Agents are often fundamental to a successful property transaction, especially when locating a buyer. Their fees can be structured in different ways, with the most common fee structure being a commission, whereby the agent takes a set percentage of the proceeds of sale in consideration of locating a buyer.
It is a requirement under section 18 of The Estate Agents Act 1979 ("the Act") that certain information is provided by agents to potential clients prior to the agent being formally engaged. Such information includes the agent's commission, the circumstances in which it will become payable and any fees that will be charged in addition to the commission.
In a decision that will be of particular interest to agents and other property professionals, the Supreme Court has recently considered the formalities of an agent's engagement and the circumstances under which an agent's commission will become payable.
Mr Wells (the respondent in the case) is a property developer and completed a development of 14 apartments in Hackney, London in 2007. A local estate agent was instructed to market the properties for sale, of which they sold half.
By late January 2008 however, the remaining units were still on the market. With little progress from his present agent, Mr Wells was keen to instruct an additional agent to assist. Having discussed his difficulties with others, a neighbour of Mr Wells effected an introduction to Mr Devani (the appellant in this case), who was trading as an estate agent in London.
Mr Wells and Mr Devani had a telephone call, of which both parties gave different accounts in Court. Mr Devani claimed that he had confirmed to Mr Wells that he was an estate agent and that he would charge commission at 2% plus VAT on the sales, whilst Mr Wells asserted that no mention of commission had been made during their discussion.
Following the telephone call Mr Devani introduced Mr Wells to Newlon Housing Trust ("the Trust"), whom he knew was actively seeking residential property in London. The sale was successful and the Trust completed the purchase of the final 7 units for a total price of £2.1 million. Following completion, Mr Devani sought to claim his commission however Mr Wells denied that any commission was payable. Mr Wells claimed that due to Mr Devani not complying with the Act upon engagement, no event for the commission to become payable had been specified.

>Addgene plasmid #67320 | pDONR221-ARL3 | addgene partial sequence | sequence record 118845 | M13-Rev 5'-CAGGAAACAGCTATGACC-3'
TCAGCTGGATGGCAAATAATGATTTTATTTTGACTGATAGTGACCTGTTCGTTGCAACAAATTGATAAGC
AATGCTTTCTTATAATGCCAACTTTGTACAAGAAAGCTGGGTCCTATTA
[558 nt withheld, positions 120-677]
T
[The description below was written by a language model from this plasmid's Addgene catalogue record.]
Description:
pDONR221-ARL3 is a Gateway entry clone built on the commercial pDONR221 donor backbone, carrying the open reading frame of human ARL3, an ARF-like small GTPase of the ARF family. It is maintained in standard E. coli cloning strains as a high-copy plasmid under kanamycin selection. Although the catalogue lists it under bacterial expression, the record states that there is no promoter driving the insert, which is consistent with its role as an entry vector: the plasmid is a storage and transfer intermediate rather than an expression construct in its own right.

Upon the refusal of Mr Wells to pay the commission, Mr Devani issued proceedings which made their way up to the Supreme Court.
Two points were at the heart of the case:
Despite these findings, The Supreme Court found in favour of Mr Devani, allowing him to collect his commission for the sale.
The terms of the contract were objectively assessed by the Court, concluding that the payment of commission to an agent following a successful sale arranged by that agent should be naturally understood. The Court were satisfied by the dealings between both parties throughout the transaction, and there wasn't a need to imply a term into the contract specifying that the commission would be payable at completion of the sale.
In relation to the provisions of the Act, the Court noted that whilst Mr Devani had failed to comply with his obligations under section 18 of the Act, however, based on the facts, this failure was not sufficient to deny him his commission.